From research, interviews and case analyses conducted over the last year, four overarching observations can be made about the ways in which governments, businesses, and citizens have sought to advance and protect their interests in recent years:
- Government actions to enforce intellectual property or consumer privacy laws continue to meet with mixed success, and the costs often exceed the benefits. The research indicates that many efforts implemented by governments are not financially sustainable, although the results vary widely by country. For example, in some countries “warning models” have proven to be effective while in others they have not. Governments may benefit more by collaborating with businesses and citizens to better understand what policies may be most effective.
- Open development and greater industry collaboration are essential for protecting intellectual property, so that artists and rights owners are fairly compensated while also making their work widely available. Business stakeholders – from content creators, aggregators, and distributors, to rights holders and industry associations – often have disparate and competing interests. The research indicates that more common use and adoption of open-source architectures holds broad benefits for industry and consumers. However, even seemingly “open” technology architectures are often shepherded by companies whose economic interests run counter to true openness, which discourages content creators from embracing those values. The solution is wider adoption of even more open architectures than exist today.
- Protecting consumer privacy and related individual rights is feasible, but the burden falls on digital publishers, data providers and advertisers, and may come at the expense of short-term commercial interests. Consumers want to manage their personal digital data, yet many do not know to what extent industry mines that data for commercial or government purposes. The research indicates that businesses – digital publishers, advertisers and companies that gather personal data and track consumer behaviour – are in the best position to protect individual data. A common platform, one that informs users about what data is taken from them and for what purpose, may facilitate understanding. Some envision a digital “magna carta”, instituted in collaboration with governments, businesses and citizens, that serves to empower consumers to make informed decisions.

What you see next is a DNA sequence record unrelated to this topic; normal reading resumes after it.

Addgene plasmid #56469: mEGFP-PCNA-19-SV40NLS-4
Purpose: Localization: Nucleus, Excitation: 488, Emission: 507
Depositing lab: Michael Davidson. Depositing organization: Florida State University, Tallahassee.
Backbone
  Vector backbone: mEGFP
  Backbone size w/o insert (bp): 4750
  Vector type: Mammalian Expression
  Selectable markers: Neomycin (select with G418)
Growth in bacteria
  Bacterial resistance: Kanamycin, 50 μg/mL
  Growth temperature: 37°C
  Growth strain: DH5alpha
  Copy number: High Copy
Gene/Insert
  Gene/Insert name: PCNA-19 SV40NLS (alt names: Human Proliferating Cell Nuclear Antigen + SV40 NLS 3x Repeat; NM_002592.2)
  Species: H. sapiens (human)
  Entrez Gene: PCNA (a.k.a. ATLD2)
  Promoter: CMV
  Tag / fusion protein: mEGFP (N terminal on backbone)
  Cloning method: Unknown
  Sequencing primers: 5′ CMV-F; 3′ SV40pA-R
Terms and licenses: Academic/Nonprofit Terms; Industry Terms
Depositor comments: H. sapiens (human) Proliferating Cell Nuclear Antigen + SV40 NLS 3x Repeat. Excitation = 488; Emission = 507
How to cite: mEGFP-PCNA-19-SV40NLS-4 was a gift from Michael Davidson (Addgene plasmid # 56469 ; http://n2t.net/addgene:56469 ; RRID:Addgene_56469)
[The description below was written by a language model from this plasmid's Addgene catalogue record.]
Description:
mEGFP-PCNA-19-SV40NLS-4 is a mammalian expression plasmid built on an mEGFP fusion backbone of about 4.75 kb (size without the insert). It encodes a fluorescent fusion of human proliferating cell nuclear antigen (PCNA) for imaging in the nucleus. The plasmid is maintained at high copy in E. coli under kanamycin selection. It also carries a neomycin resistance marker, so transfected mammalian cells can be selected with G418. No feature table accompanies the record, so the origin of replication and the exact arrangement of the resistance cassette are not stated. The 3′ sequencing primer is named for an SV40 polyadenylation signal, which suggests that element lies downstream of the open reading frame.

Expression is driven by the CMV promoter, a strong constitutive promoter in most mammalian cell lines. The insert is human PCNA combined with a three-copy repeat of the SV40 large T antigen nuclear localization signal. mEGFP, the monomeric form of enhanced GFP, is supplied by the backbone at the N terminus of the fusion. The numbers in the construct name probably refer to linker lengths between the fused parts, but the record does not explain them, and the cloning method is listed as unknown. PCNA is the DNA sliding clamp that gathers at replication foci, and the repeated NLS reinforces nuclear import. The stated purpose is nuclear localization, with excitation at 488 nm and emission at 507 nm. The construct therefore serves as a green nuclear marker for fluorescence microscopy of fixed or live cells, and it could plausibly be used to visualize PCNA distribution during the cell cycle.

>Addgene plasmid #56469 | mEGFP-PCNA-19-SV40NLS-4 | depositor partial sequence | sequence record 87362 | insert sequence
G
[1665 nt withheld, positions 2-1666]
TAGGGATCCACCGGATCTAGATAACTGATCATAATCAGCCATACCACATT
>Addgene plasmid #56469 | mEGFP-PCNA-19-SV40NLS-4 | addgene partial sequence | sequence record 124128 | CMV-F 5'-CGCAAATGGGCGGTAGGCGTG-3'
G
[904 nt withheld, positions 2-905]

- Governments must clarify the tension and trade-offs, and the commensurate risks, between efforts to protect privacy and freedom of expression. Citizens vigorously protect their rights to produce content and to freedom of expression, but may underestimate or fail to anticipate the impact on government interests. For evidence, look no further than the recent anti-Islamic movie “Innocence of Muslims,” and the violence in the Muslim world following its posting to YouTube. Digital content can circulate globally in an instant, and its impact on the citizenry and on national security is almost as immediate. More and better information may help citizens act with greater awareness of potential consequences.